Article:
It may feel like summer has only just come to an end, but soon the winter nights will be drawing in and Christmas is now less than 100 days away.
As companies start thinking about how to reward their staff and clients at this time the information below sets out in brief terms the tax considerations to avoid unwanted Christmas surprises.
Staff Christmas parties
Christmas parties for staff are exempt from Paye As You Earn (PAYE), National Insurance Contributions (NICs) and reporting provided the party is open to all employees of the company or to all at the relevant company location and the cost per head for the party isn’t more than £150.
The £150 allowance is an annual function amount and therefore if a company holds more than one event per year for its staff (for example a Christmas party and a Summer barbeque) then the aggregate cost per head must not exceed £150. This cost is calculated as the total cost of the party and includes any transportation or accommodation.
There is no restriction on the size of the business in terms of staff numbers and the exemption is per head rather than per employee which allows spouses and partners to also be included without a charge arising. This means that for even the smallest of companies, a single director with no other employees, the company can, for example, pay for the director and his or her spouse to have a Christmas meal up to £300 tax free.
A word of warning however – go over the £150 per head threshold and the total cost becomes taxable as a benefit-in-kind with each employee liable to income tax and National Insurance and the employer charged Class 1A National Insurance. In other words the £150 figure isn’t an allowance that can be offset against the total cost of a more expensive party – if the party provided costs more than £150 per head then there is no tax exemption.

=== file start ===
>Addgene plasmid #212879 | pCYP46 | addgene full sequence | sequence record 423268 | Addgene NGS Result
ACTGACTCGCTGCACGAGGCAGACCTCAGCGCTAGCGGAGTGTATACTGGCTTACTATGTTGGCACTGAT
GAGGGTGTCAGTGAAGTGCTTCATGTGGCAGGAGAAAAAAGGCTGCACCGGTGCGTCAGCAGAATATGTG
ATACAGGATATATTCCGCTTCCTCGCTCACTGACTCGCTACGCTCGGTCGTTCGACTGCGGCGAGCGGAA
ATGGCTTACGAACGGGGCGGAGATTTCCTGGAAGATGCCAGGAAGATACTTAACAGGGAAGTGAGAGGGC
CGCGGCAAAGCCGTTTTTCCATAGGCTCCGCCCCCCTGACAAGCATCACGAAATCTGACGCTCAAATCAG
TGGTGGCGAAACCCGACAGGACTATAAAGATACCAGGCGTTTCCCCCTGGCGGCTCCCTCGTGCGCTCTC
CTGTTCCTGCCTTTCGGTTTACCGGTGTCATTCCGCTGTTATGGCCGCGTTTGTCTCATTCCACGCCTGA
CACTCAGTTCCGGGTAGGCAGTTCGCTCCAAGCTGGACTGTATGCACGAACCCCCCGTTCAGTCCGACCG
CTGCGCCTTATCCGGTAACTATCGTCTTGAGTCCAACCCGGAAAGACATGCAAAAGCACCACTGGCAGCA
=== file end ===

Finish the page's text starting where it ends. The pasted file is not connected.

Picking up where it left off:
Gifts to staff
Depending on whether or not the gift is of a small and trivial amount gifts to staff in some instances will not be considered as a taxable benefit by HM Revenue & Customs.
For example a bottle of wine or box of chocolates would be acceptable but a case of fine wine or luxury food hamper would not.
Gift vouchers are taxable as a benefit on the employee and a Christmas bonus is simply regarded as ordinary earnings and subject to PAYE and NI as if it were a salary payment.
There is no differentiation between entertaining clients at Christmas rather than during the rest of the year – client hospitality of any kind is not allowable for corporation tax purposes at any time and any VAT incurred cannot be recovered.
Gifts to clients
Companies sending their clients a gift can be common, particularly at Christmas time as the year draws to an end. Business gifts are an allowable deduction for corporation tax purposes provided the total cost of gifts to any one individual per annum does not exceed £50, is not food, drink or exchangeable vouchers and that the gift in some way clearly advertises the name of the company giving the gift.